US consumer confidence improves in April


WASHINGTON (AP) — American consumers are feeling more confident this month, though optimism hasn’t fully recovered from a period of roiling markets and slowed hiring early this year.

The Conference Board, a business research group, said Tuesday that its consumer confidence index rose to 129.2 in April, from 124.2 in March.

The index, covering the month through April 18, measures consumers’ assessment of current economic conditions and their expectations for the next six months. Both rose in April.

Economists pay close attention to the index because consumer spending accounts for about 70 percent of U.S. economic activity.

The index slipped in March as financial market bucked and a February employment report that showed hiring had tumbled. U.S. employers added only 20,000 jobs, the smallest monthly gain in nearly a year and a half.


Hiring rebounded in March as employers added a solid 196,000 jobs, showing that many businesses still want to hire. The unemployment rate remained at 3.8%, near the lowest level in almost 50 years, the government reported in early April.

“Overall, consumers expect the economy to continue growing at a solid pace into the summer months,” said Lynn Franco, the Conference Board’s senior director of economic indicators. “These strong confidence levels should continue to support consumer spending in the near term.”

The survey showed consumers’ assessment of current conditions improved in April, with respondents saying business conditions are “good” increasing to 37.3% from 34.7%. The short-term outlook also brightened, with the percentage of consumers expecting business conditions to be better six months from now rising to 19.9% from 17.2%.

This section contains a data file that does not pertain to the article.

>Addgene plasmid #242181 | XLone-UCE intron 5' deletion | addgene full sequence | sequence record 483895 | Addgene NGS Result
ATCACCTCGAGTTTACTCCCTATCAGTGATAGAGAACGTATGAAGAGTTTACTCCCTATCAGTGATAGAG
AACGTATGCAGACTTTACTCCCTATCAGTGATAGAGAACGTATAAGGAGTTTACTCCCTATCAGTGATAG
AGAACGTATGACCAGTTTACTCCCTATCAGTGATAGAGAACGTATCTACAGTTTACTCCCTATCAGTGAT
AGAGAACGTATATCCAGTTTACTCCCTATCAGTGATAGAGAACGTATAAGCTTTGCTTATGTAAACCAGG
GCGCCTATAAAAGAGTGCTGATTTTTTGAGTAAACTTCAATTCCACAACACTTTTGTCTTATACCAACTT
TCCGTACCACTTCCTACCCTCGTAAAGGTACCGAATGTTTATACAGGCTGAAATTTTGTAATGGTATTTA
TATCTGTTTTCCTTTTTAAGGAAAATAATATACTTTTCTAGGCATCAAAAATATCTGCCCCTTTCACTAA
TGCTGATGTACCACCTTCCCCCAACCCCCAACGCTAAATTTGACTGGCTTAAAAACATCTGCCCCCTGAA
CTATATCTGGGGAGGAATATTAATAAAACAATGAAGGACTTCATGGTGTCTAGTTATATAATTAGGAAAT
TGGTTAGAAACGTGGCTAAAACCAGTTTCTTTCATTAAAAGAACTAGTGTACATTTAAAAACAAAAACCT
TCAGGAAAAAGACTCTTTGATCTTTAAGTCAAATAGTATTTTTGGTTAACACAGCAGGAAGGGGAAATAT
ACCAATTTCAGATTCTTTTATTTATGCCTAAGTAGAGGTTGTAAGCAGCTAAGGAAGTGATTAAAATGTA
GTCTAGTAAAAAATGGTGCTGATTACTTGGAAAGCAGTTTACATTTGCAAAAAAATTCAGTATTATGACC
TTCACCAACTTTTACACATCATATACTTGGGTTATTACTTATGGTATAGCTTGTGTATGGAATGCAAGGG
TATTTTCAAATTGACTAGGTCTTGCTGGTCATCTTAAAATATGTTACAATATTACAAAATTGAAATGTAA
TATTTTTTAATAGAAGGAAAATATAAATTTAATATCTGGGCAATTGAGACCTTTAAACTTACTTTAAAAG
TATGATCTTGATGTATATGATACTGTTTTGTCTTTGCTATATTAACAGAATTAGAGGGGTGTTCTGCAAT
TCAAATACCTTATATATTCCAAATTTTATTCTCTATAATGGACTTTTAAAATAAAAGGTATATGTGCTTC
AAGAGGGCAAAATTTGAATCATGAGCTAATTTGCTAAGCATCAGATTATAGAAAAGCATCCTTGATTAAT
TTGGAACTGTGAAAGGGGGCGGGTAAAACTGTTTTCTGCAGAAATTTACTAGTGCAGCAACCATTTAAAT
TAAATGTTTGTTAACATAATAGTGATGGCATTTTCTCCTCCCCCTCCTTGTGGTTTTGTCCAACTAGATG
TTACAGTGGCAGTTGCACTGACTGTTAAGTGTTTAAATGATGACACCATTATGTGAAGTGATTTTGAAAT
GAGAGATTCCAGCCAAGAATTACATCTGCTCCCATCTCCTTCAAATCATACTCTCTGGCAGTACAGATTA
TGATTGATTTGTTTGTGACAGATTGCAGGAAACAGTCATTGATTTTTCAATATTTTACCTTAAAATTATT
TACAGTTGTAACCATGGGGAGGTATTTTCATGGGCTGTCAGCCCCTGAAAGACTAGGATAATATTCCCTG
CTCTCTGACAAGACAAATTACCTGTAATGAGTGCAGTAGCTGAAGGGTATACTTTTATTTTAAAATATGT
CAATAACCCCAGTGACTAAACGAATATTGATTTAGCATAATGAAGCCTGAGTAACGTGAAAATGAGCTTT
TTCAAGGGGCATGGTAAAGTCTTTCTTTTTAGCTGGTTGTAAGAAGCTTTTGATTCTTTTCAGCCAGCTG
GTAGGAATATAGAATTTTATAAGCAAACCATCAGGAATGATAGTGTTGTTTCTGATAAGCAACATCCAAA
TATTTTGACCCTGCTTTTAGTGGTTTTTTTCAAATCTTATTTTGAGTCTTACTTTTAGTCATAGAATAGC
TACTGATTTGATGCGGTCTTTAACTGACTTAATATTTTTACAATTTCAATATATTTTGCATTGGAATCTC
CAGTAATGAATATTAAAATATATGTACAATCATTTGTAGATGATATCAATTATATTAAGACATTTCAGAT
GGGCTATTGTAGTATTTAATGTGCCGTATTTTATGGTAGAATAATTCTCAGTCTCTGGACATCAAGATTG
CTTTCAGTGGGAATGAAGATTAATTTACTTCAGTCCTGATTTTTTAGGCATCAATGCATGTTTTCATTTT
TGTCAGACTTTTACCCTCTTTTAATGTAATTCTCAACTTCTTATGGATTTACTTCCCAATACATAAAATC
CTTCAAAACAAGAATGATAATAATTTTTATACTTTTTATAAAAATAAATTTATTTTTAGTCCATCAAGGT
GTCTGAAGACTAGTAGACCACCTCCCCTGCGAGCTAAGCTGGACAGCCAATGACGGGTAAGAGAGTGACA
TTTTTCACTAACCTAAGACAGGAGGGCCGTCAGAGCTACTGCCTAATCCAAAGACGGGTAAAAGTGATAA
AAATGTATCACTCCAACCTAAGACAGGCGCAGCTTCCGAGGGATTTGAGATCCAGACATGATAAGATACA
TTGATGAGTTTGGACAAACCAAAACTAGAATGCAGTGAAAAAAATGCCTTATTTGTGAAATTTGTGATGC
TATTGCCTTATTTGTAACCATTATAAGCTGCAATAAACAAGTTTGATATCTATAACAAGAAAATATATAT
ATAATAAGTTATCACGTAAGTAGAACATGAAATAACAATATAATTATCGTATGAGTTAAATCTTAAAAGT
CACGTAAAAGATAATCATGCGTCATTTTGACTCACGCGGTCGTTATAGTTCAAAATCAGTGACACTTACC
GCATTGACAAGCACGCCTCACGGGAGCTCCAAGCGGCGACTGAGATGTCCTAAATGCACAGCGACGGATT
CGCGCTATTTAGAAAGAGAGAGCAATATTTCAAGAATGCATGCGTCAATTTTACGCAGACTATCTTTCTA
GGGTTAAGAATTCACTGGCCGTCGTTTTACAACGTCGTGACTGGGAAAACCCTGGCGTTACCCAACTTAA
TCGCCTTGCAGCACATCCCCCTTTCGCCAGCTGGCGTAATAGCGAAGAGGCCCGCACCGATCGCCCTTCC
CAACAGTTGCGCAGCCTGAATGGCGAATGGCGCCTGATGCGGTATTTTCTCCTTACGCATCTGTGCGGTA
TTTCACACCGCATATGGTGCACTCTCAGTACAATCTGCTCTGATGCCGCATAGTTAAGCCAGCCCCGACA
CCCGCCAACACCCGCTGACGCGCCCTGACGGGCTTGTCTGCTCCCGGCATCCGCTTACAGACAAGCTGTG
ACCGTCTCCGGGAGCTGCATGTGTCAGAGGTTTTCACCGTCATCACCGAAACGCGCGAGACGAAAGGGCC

A government report on Friday showed that the U.S. economy grew much faster than expected in the January-March quarter, indicating that the nearly decade-long expansion — the second-longest on record — still has room to run.

The worries that hung over the economy early this year appear to have lifted. In addition to quicker-than-expected growth, other recent signs have fed a growing view among many analysts that the economy faces little risk of slipping into recession anytime soon, as some had feared when the year began. Retail sales jumped in March. And with hiring solid and wages rising at a decent pace, consumer spending will likely strengthen in the coming months.

Business economists, in a survey out Monday, predicted that the economy will expand over the next year, although the pace of growth will decline. The polling from the National Association for Business Economics also foresees employers facing pressure to raise wages, spend more on worker training and automate tasks because of the low unemployment rate.

The potential for disruption from a yearlong trade tensions between the U.S. and China persists, however. The world’s two biggest economies are locked in a standoff over accusations from the Trump administration that Beijing steals technology and forces foreign companies operating in China to hand over trade secrets. China is pushing to make its companies world leaders in advanced industries like robotics and artificial intelligence.

President Donald Trump has imposed tariffs on $250 billion in Chinese imports, about half what the U.S. buys from that country. China has retaliated with tariffs on about $110 billion of U.S. goods.


The Western Journal has not reviewed this Associated Press story prior to publication. Therefore, it may contain editorial bias or may in some other way not meet our normal editorial standards. It is provided to our readers as a service from The Western Journal.